Investors don't seem to know what to make of Apple Inc (NASDAQ:AAPL) these days. The iPhone maker still reigns supreme as the world's most valuable company and has attracted the backing of Warren Buffett of Berkshire Hathaway, one of many who see it as a deep value stock. However, among other investors there's a sneaking suspicion that Apple is a dinosaur, turning into the Microsoft of yesteryear, a hugely profitable no-growth giant that is over-reliant on one product line. There's no question that Apple's once-blistering growth has slowed -- quarterly revenue growth hasn't topped 13% in two years. Yet investors hoping for a return to the days of yore are likely to be disappointed. Here are three reasons why.

An assortment of Apple devices including the iPad, iPhone, Apple Watch, and Mac.

Image source: Apple.

1. The magic is gone

In the Steve Jobs era of the aughts, every product launch was transformative. The iPod, iPhone, and iPad all redefined or created new product categories and captivated customers at the same time. People regularly lined up for hours, or even overnight, for new iPhone launches, giving the brand a powerful mystique and market power.

More recently, however, the company has been unable to capture that former magic. The Apple Watch has performed respectably, topping 18 million unit sales last year, and Apple has nearly half of the smartwatch market, but its smartwatch hasn't become the must-have product that its other gadgets were. Similarly, Airpods have also been popular, with an expected 25 million unit sales this year, but a product like wireless earphones will always be an accessory, rather than a core product. 

In other areas, Apple seems to be flopping. The Homepod, for example, was launched late and with a higher price point than products from rivals like Alphabet and Amazon. Sales have been slow thus far, and reviews middling, with many criticizing Siri's weak responsiveness compared to competing products like Amazon's Alexa.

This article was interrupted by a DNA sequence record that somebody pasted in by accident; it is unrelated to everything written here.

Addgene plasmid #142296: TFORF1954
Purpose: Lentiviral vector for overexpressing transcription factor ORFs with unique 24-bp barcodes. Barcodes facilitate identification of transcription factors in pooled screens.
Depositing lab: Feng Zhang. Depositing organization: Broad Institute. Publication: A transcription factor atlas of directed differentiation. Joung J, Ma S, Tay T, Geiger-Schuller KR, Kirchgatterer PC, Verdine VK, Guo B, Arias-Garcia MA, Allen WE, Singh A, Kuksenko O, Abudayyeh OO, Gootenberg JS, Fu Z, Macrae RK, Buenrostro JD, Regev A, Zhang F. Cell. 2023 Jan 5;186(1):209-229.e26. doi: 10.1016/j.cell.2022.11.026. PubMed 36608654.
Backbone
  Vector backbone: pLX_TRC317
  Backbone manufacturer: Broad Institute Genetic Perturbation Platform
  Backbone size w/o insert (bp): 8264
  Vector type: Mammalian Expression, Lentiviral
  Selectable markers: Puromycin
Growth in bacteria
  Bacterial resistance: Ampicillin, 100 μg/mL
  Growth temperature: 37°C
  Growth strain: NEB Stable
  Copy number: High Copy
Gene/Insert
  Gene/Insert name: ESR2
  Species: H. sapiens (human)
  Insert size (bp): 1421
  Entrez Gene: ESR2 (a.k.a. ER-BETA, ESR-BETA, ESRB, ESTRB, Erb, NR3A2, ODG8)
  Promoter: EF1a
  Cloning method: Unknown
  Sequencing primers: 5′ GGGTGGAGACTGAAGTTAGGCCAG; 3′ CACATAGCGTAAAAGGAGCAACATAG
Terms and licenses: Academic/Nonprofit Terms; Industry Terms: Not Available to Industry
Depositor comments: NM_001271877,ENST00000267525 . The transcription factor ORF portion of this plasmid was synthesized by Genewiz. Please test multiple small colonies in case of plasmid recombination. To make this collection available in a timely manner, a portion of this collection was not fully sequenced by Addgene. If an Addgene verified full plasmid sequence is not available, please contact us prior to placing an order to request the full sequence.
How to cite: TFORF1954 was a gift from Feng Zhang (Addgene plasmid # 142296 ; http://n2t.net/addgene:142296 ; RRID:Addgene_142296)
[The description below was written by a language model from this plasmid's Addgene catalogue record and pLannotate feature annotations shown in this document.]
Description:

In television, Apple also seems to be lost in the wilderness. Despite its deep pockets and years of talk about entering TV, the iPhone maker has been unable to develop a meaningful foothold in the growth market. It's now planning on spending $1 billion on original programming, but based on its track record in the category, I'd keep my expectations low. 

Meanwhile, the company is relying on its services segment -- which includes things like the App Store, Apple Music, and AppleCare -- for growth, but that's also not going to revolutionize any consumer market. Despite some success with the Apple Watch and Airpods, the company doesn't seem capable of moving the needle with a new product or idea anymore.

2. Smartphone sales are plateauing

More than a decade after its launch, the iPhone still makes up the vast majority of Apple's revenue, contributing 70% of sales in its most recent quarter. iPhone revenue increased 13% in the first quarter of fiscal 2018 thanks to the introduction of the high-profile iPhone X, but Apple can't reinvent the wheel, er iPhone, every year like it just did. After 10 years of incremental improvements, its trademark smartphone can only get modestly better. And both smartphone sales industrywide and iPhone sales are plateauing as so many adults have one, and upgrade cycles are lasting longer. The iPhone's unit sales have been essentially flat for three years and are expected to remain that way. That means in order to grow iPhone revenue, the company has to hike its price point, but it can only do that so much, especially after the iPhone X started at $1,000. 

If 70% of Apple's revenue base has become stagnant, that's a problem for the company's overall revenue growth.

3. The law of large numbers

In many ways, Apple is a victim of its own success. Apple is running up against the law of large numbers, which says that the bigger a company becomes, the harder it is to grow. Apple's size means that products like Apple Watch and Airpods, which would be blockbusters at a company like, say, Fitbit, barely move the needle for Apple. Apple once seemed impervious to the logic of large numbers, but that's no longer the case. 

The iPhone is the most successful branded product in history, at least in a business sense, and the company would need to catch lightning in a bottle again for its growth to soar once more.

With current management focused on incremental revenue streams like services, that seems unlikely to happen. As long as Apple keeps churning out piles and piles of profits, it looks like a solid value stock, but its high-growth days appear to be over.